Three Turkish military commanders were convicted of masterminding a coup against the civilian government 10 years ago. More than 300 other officers were sentenced in a trial that some observers believe was based on trumped up charges.
The sentences in the so-called Sledgehammer case — named after a 2003 military exercise — were handed down at a time when most observers agree that the civilian administration has emerged as Turkey’s dominant force and that the military’s power has been greatly diluted.
Military officers were accused of trying to trigger a coup in an intricate plot that involved bombing a pair of mosques in Istanbul and escalating tension with neighboring Greece, Turkey’s historic rival. The alleged coup scheme came to light years later.
The alleged motivation was to foment unrest in a bid to overthrow the ruling Justice and Development Party of Prime Minister Recep Tayyip Erdogan.
The accused officers denied the charges and said the alleged conspiracy was no more than a military exercise. The defendants and their families called the evidence fabricated.
But the case underscored deep mistrust between the military — long a dominant force in Turkish governance — and the nation’s civilian leadership.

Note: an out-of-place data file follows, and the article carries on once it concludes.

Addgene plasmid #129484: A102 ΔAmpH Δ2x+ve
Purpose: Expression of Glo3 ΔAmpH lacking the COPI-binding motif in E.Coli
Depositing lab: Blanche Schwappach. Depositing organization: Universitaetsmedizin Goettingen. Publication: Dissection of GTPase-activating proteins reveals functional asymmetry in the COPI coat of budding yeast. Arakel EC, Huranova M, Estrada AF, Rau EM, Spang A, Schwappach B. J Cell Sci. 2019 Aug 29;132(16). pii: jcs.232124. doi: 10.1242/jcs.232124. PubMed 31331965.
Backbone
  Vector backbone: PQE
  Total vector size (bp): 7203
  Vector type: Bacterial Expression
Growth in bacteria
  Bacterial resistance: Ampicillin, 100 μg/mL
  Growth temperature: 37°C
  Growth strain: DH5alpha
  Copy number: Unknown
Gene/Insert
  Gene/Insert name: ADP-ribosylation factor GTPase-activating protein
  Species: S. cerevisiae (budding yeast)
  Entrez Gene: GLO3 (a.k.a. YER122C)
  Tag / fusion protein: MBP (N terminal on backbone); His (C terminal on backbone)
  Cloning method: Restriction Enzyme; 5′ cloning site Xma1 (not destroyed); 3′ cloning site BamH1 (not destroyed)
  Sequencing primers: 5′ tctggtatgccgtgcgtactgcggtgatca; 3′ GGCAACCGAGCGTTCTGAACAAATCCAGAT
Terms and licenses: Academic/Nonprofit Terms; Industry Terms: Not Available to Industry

Turkey’s military chiefs have viewed themselves as custodians of the nation’s secular establishment. Many officers are wary of Erdogan’s government and what many view as its Islamist tendencies.
Sledgehammer is one of a number of high-profile cases that have triggered charges that the government is trying to muzzle critics and political opponents. Journalists, academics, lawyers and others have been detained. The government has denied any political motivation.
With the power of the military broken, and other secularists weak, dispirited, and disunited, the rule of Prime Minister Erdogan not only seems secure, but the Islamist now appears ready to initiate the final stage of Turkey’s transition to a full-blown Islamist state.
Can NATO and an extremist Muslim country co-exist? With Turkey making overtures to Iran and the Muslim Brotherhood dominated Egypt, one wonders if NATO will allow Turkey to remain in the alliance. Turkey’s dream of joining the EU appears dead for now, and the alliance should be very wary of where Turkey’s allegiances really lie.
For now, it is useful for NATO to pretend that Turkey is still a valuable member of the alliance, despite its flirtations with Iran and Hamas.